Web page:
Members of British Parliament led by Scottish politician Douglas Chapman are currently working to introduce a bill that would ban or limit gaming console and computer component scalping, according to new quotes from Wired and IGN.
This would be the latest in Chapman’s attempts to undermine scalpers, the first being an Early Day Motion (which would call on Parliament to debate the issue) he proposed back in December. Despite being signed on by 32 members, the motion was tabled on December 14th, 2020. Now, to force Parliament to discuss scalping sooner, Chapman is preparing to introduce a bill on the subject.
“The issue of scalping first came up with constituents contacting me to explain their frustration about being unable to get hold of certain games consoles or computer components pre-Christmas,” Chapman told IGN, explaining his connection to the issue. “On investigation, we uncovered more details of the unscrupulous practice of 'scalping' by automated bots to bulk buy these goods and sell them on at inflated prices."
Chapman also sent a statement to both Wired and IGN, which expresses the MP’s concern that scalping could soon spread beyond enthusiast spaces like gaming. ‘“Given that experts in the cyber industry now predict the issue of scalping to grow across other important goods and services this year, we are looking at presenting a bill in Parliament on this matter so that we can further explore legislative options to protect consumers from this unfair practice."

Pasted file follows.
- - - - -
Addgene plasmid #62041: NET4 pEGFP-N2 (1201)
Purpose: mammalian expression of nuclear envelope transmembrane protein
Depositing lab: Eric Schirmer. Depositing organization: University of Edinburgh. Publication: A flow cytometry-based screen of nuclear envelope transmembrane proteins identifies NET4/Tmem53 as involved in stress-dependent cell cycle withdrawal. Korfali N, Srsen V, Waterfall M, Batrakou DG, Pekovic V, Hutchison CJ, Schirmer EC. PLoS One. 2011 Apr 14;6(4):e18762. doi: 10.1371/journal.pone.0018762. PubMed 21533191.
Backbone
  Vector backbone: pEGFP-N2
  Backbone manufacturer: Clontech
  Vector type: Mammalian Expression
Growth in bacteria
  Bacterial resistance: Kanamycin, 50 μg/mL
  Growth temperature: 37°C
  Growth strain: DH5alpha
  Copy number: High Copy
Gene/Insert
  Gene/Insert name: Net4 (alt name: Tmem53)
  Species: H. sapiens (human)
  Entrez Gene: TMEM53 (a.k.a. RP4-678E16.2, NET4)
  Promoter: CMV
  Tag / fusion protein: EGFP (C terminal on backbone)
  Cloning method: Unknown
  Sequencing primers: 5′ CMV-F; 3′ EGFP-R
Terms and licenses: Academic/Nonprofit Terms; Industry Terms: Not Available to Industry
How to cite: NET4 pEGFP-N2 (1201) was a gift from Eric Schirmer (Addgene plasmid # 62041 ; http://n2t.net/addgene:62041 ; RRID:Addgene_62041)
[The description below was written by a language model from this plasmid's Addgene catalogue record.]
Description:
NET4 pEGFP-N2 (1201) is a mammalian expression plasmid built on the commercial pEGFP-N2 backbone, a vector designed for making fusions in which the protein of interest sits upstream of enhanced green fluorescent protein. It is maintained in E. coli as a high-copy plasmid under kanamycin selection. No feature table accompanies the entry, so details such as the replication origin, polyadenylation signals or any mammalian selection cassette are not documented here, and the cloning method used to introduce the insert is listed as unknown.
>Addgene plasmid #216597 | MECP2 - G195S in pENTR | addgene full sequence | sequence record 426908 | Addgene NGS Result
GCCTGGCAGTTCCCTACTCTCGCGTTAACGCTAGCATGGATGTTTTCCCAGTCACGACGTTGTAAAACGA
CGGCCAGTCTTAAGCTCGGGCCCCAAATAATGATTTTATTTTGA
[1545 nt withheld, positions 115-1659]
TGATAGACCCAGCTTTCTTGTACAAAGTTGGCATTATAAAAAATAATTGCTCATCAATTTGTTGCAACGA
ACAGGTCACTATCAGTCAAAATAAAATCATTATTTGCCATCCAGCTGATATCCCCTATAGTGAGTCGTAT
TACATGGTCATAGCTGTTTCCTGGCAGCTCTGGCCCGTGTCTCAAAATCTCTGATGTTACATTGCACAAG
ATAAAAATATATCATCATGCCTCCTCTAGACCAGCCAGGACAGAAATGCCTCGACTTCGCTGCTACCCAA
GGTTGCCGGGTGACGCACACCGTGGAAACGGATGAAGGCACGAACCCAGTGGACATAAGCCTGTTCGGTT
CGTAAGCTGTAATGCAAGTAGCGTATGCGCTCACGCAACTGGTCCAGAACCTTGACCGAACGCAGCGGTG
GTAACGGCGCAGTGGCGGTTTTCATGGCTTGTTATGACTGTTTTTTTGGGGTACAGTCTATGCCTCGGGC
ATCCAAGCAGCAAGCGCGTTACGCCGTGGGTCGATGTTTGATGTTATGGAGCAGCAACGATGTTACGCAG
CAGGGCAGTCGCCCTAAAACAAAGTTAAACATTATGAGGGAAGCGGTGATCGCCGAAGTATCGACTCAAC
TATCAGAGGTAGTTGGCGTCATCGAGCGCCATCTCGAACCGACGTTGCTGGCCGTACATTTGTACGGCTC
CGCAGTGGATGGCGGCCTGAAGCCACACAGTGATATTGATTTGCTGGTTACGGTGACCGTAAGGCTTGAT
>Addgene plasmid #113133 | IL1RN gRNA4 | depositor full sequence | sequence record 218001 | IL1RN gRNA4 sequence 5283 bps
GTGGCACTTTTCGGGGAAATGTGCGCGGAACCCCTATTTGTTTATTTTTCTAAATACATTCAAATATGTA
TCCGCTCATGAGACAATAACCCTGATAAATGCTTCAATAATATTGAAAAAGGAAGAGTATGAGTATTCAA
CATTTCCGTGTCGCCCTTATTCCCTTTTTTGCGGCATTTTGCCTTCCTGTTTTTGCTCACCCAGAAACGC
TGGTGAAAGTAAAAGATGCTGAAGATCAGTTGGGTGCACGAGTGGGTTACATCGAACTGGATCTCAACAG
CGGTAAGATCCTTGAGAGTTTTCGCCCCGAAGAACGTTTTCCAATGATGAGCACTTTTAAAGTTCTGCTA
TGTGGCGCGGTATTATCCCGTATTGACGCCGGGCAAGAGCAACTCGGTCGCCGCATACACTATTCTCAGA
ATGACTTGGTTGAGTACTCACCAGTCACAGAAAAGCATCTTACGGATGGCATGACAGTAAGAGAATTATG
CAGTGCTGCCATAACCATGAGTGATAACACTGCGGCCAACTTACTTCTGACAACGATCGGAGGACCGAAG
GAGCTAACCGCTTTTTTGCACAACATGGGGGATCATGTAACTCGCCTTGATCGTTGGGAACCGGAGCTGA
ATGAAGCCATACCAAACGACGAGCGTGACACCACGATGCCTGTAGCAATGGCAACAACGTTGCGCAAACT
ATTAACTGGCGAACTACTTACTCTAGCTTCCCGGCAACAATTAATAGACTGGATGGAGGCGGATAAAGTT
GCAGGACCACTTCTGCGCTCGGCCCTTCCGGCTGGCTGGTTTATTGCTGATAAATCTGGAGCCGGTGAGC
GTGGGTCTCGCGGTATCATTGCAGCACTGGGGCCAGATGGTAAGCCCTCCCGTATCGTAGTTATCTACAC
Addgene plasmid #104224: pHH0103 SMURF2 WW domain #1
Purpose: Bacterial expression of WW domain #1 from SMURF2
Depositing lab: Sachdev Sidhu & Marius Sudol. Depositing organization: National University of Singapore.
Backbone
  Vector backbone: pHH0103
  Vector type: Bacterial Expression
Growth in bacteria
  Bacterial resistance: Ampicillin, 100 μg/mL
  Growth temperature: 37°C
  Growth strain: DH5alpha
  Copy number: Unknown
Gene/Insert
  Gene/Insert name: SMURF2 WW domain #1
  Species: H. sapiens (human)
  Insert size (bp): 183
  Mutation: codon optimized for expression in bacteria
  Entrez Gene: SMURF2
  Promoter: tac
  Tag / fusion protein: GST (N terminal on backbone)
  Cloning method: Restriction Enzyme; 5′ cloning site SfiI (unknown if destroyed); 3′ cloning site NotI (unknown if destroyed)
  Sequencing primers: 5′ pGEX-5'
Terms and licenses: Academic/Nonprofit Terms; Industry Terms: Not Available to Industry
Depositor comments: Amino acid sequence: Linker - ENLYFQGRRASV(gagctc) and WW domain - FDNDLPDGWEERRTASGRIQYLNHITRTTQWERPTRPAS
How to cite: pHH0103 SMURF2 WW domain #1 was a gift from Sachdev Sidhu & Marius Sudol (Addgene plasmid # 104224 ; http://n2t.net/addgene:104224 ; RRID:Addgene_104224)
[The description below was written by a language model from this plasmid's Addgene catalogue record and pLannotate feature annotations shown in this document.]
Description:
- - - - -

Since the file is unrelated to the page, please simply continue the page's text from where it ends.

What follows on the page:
The MP’s office has yet to go into further detail on the bill’s support from other MPs or when it would be formally introduced.
It’s possible, however, that the bill might face more opposition from logistics than from Parliament itself. Regulating scalping runs the risk of fostering government overreach into the acquisition and resale of private property, which limits what exactly Parliament can do to enforce a scalping ban. Even more limited intervention, like setting price maximums on sites like eBay, runs the risk of just forcing scalpers into less-regulated spaces like Craigslist or private forums.
Still, as we wrote about back in December, the scalping situation has gotten bad enough for cyber vigilantes to start popping up on resale sites, seeking to do what websites and governments won’tm by attempting to scam scalpers back. Whatever form it takes, it’s clear that some regulation would likely be welcomed by many consumers.